After regularly surprising analysts with better-than-expected performance after its near collapse in 2012, J.C. Penney (NYSE:JCP) turned in a lackluster effort to close out 2014, leaving Wall Street to doubt once more whether its turnaround efforts would ever take root. Yet after the retailer posted more robust numbers in the first quarter, narrowing its losses year over year and recording 2% higher sales (albeit coming just under analyst predictions), J.C. Penney stock is again moving higher, more than 40% above where it was trading in December.
Here are three good reasons why the department store operator's stock could go higher still.
1. Busting the doors wide open
Bringing back a promotional atmosphere to the shopping experience has been one way J.C. Penney lured back customers who fled the retailer after former CEO Ron Johnson instituted an everyday low price strategy. It seems he was wrong about customers being logical and seeing through the retail practice of raising prices just to lower them later.
Of course, retailers have to be careful about how they approach this duplicity. J.C. Penney is being sued for what Johnson called "fake prices," because the plaintiff claims the retailer never actually sold the items at the inflated value.
But overall shoppers have responded to the sales pitch, and same-store sales in the first quarter were up 3.4% from a year ago. Considering Kohl's (NYSE:KSS) comps were just 1.4% higher in the same period and Macy's (NYSE:M) actually posted a decline, J.C. Penney appears to be stealing customers back from its rivals.
The momentum should break toward profitability with assistance from a campaign that gives consumers the private-label goods they clamored for along with national brands; a slimmed down, targeted catalog; and an enhanced omnichannel experience -- J.C. Penney found a buy-online/ship-to-store customer will purchase additional merchandise 20% of the time when visiting the store.
2. Growing from the center, out
The real star of J.C. Penney's revival has been its center core departments, including beauty supplies leader Sephora and fine jewelry. Sephora in particular is paying dividends beyond just an uptick in makeup sales; the retailer says the store-in-store boutique creates an emotional connection with customers, resulting in more traffic with high rates of conversion and higher average prices.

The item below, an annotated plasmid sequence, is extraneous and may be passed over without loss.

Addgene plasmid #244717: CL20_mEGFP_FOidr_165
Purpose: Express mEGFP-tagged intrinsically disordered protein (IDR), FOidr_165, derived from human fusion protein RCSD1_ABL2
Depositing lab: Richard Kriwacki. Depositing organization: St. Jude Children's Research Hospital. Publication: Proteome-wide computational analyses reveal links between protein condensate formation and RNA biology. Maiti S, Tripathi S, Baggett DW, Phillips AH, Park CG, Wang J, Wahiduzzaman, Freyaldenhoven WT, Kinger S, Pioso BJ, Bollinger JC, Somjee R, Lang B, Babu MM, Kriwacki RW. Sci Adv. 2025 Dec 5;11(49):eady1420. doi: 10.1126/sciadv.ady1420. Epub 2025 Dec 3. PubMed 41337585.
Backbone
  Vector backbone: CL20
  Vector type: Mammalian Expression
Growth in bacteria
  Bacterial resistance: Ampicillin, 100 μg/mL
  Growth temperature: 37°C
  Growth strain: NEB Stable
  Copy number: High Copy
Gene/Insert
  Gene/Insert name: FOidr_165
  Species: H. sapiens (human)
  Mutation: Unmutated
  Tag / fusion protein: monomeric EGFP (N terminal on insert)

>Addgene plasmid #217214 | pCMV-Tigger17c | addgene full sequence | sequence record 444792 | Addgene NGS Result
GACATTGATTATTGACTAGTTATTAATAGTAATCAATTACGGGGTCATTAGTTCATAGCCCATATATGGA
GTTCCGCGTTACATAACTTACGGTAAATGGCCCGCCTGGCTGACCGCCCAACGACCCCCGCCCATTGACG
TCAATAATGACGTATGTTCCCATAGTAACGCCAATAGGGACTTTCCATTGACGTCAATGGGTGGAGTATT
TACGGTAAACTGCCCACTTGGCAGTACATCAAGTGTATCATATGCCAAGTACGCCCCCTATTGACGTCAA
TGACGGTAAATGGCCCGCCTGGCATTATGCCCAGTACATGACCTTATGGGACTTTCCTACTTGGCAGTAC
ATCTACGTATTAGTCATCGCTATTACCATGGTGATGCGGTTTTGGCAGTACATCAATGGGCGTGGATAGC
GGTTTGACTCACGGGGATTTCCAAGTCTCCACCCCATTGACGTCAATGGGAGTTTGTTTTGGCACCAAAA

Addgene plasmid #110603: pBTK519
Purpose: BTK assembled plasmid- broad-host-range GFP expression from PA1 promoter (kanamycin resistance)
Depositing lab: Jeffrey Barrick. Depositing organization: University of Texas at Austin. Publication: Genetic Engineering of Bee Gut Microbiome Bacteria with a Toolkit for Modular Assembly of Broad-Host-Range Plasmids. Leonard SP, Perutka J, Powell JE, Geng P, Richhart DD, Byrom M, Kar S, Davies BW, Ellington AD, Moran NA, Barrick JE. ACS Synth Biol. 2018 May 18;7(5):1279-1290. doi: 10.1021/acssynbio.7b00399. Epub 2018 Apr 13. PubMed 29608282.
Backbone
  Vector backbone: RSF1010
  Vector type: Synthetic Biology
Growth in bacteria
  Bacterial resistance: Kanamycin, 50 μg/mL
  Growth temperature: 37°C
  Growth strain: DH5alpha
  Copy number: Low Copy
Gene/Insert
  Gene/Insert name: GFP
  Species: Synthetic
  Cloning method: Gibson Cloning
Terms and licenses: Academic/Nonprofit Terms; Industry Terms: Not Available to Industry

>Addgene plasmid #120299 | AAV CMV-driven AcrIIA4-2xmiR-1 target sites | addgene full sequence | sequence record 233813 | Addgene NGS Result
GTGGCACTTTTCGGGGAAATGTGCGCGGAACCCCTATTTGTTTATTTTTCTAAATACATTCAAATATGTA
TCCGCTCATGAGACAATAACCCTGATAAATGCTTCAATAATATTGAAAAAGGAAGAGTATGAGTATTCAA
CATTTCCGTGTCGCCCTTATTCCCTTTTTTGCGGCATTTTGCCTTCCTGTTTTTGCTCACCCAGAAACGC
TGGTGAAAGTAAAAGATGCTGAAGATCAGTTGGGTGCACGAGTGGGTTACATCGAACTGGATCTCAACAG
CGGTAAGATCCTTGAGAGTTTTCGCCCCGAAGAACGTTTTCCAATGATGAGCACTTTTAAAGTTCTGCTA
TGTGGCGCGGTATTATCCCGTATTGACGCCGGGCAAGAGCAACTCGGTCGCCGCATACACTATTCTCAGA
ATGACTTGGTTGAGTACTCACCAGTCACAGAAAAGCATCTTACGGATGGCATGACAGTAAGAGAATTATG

These are also higher-margin items, so J.C. Penney will continue to improve its bottom line. It's also going to expand the contributions the center core makes by beefing up the stock of handbags, fashion accessories, sunglasses, and fashion jewelry, all of which are already exceeding expectations. Women's shoes are another opportunity as only 26% of its customers purchase footwear from the retailer.
As these initiatives grow, look for sales and profits to get a boost.
3. Going private
No, not delisting from the stock exchanges, but rather bulking up the private-label collections mentioned earlier, which also happen to be higher-margin goods, J.C. Penney was able to drive increased penetration on brands like St. John's Bay, J. Ferrar, Arizona, and Xersion.
Having cleared out all the merchandise that didn't sell as it reset its inventory to focus on private-label apparel, J.C. Penney expects continued gross margin improvement, raising its guidance to a 100- to 150-basis-point gain in 2015 over last year. That's a significant improvement over the 50- to 100-basis-point improvement it previously forecast.
What it means for investors
Being a rather staid department store retailer, it's unreasonable to expect J.C. Penney to benefit from a catalyst that would cause its stock to suddenly rocket higher. But the slow, steady improvement in its financial position and the outlook for its operational performance could mean its stock will inexorably push higher.
Follow Rich Duprey's coverage of all the retailing industry's most important news and developments. He owns shares of J.C. Penney Company,. The Motley Fool recommends Apple. The Motley Fool owns shares of Apple. Try any of our Foolish newsletter services free for 30 days. We Fools may not all hold the same opinions, but we all believe that considering a diverse range of insights makes us better investors. The Motley Fool has a disclosure policy.